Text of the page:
This week, the Shelby County Health Department imposed strict limits on the use of wells drilled at Tennessee Valley Authority’s (TVA) Allen natural gas plant that tap into the prized Memphis Sand Aquifer, the primary drinking source for the Memphis region. The county ultimately imposed the new restrictions in response to a request made by SELC on behalf of Protect Our Aquifer and the Sierra Club to revoke or limit TVA’s right to use the wells.
For decades, TVA operated and knew that several unlined, leaking coal ash pits had contaminated nearby groundwater with arsenic other toxins at its Allen coal plant. One of these coal ash dumps, known as the East Pond, sits less than a half-mile from the new Allen gas plant. A recent state-required investigation about contamination issues revealed through a study by the University of Memphis Center for Applied Earth Science and Engineering and U.S. Geological Survey that running the water wells at the gas plant caused water to be pulled from the nearby coal ash polluted groundwater, putting the county’s drinking water source at risk of contamination.
“TVA should never have asked for those well permits, and we’re pleased that the county acknowledged, in a letter, that TVA would be denied permits to drill the wells if they had applied today,” said Amanda Garcia, senior attorney in SELC’s Nashville office. “The strict limits the county placed on the wells show how serious the pollution risk is to the county’s drinking water source.”
The restrictions only allow TVA to draw water from the wells under three very limited circumstances:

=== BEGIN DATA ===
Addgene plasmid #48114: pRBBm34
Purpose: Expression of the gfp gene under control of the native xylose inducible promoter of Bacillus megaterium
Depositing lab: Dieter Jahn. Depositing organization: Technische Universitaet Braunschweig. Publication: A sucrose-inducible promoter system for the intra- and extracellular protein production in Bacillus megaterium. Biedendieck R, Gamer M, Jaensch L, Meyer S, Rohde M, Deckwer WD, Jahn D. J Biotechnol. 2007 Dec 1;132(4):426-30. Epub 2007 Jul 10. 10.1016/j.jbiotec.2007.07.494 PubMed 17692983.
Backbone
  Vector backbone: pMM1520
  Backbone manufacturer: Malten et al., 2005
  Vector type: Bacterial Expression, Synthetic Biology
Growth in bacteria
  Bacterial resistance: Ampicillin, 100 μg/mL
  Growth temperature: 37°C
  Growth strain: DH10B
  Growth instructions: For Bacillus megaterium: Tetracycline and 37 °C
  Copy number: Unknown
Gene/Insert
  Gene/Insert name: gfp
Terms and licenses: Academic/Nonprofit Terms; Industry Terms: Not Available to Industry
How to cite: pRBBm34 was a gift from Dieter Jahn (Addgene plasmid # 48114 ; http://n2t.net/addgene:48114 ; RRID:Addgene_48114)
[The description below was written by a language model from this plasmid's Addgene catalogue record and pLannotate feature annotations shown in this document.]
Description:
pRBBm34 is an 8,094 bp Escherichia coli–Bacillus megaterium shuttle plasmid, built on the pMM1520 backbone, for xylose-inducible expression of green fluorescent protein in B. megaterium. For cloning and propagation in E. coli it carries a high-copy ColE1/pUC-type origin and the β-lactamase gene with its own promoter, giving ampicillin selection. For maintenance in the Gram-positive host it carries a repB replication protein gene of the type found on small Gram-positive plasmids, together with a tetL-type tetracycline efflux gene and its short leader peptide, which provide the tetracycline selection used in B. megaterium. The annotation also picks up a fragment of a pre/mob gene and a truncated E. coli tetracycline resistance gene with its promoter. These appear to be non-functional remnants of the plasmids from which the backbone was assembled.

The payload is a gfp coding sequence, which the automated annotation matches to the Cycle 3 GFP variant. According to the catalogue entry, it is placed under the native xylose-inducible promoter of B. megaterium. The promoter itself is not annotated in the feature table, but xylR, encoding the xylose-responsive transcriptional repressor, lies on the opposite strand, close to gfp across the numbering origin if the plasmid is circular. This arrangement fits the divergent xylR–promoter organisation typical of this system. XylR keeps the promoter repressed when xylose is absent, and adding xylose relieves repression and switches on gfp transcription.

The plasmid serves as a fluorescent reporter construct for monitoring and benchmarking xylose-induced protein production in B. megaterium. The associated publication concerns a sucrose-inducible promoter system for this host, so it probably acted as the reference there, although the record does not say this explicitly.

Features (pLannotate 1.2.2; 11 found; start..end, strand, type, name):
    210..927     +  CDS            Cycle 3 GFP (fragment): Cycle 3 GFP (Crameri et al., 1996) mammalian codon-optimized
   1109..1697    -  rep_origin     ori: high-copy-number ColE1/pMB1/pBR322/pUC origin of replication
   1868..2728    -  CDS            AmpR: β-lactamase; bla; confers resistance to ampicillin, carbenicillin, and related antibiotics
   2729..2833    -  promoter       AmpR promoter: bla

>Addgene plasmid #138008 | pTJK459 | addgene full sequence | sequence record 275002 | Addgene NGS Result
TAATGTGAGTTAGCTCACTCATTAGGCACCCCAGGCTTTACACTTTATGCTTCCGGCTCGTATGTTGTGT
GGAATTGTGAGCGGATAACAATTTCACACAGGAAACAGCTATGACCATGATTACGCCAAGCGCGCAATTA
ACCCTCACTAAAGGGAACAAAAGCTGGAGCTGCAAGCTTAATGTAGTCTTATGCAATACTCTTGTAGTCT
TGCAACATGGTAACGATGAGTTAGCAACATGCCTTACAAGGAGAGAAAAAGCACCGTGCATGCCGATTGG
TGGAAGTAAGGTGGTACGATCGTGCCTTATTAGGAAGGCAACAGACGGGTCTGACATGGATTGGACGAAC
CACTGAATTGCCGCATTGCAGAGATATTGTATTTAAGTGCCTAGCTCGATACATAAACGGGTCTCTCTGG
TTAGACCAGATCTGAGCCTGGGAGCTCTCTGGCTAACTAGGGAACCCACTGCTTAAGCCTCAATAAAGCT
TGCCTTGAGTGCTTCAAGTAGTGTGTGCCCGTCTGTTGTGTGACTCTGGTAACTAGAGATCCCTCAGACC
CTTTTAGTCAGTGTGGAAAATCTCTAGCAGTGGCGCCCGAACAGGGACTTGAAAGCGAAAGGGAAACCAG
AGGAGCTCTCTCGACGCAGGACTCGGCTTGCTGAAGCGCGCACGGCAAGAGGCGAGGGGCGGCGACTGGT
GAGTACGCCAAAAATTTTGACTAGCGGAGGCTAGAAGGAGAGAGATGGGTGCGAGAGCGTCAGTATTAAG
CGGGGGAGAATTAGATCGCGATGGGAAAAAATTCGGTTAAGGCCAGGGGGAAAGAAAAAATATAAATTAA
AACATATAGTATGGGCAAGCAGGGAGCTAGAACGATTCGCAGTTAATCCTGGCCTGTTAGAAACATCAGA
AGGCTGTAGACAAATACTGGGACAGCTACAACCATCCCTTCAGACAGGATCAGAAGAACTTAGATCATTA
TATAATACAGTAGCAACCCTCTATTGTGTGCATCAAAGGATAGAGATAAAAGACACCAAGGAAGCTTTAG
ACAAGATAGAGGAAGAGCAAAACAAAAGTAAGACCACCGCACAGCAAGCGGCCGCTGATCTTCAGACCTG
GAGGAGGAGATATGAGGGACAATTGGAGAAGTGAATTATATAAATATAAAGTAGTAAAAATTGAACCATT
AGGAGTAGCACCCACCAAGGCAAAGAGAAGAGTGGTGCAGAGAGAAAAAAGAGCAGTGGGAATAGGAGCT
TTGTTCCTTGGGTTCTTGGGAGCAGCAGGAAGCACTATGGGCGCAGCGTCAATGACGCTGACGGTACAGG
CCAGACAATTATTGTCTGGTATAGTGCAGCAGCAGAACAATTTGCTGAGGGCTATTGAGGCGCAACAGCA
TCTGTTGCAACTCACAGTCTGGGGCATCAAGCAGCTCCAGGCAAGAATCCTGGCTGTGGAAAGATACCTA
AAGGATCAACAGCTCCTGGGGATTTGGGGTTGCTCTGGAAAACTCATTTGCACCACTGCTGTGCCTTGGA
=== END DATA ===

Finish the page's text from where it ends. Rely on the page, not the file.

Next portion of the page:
- to sample for contaminants or further study the link between the aquifers;
- limited, periodic maintenance; or
- if water from the municipal water supply isn’t available and there is a risk of catastrophic failure of the gas plant or a serious disruption to the regional power grid.
“The recent action by the county to restrict TVA’s use of these wells is the right decision,” said Ward Archer, President of Protect Our Aquifer. “Last year, the Shelby County Groundwater Control Board made the first step to better protect the Memphis Sand Aquifer by adopting stronger rules for obtaining permits and operating wells that pull from the Memphis Sand. However, we still need better local groundwater protections across the area and we hope Shelby County continues to work to conserve our most precious natural resource.”
The unlined coal ash pits at TVA’s retired Allen coal plant are under state and federal investigations to determine the extent of groundwater contamination from toxic coal ash and how to best fix the pollution issues. TVA had previously indicated that it would not use the wells until the state investigation into groundwater contamination at its East Ash Pond is complete. At the same time, however, the federal utility sought continued permission from the county to operate the wells without restrictions.
“Shelby County has taken an important first step to protect our clean water from the coal ash pollution at Allen,” said Scott Banbury, Conservation Coordinator for the Tennessee Chapter of the Sierra Club. “Now TVA needs to do the right thing and remove all of the ash that is threating our county’s drinking water source.”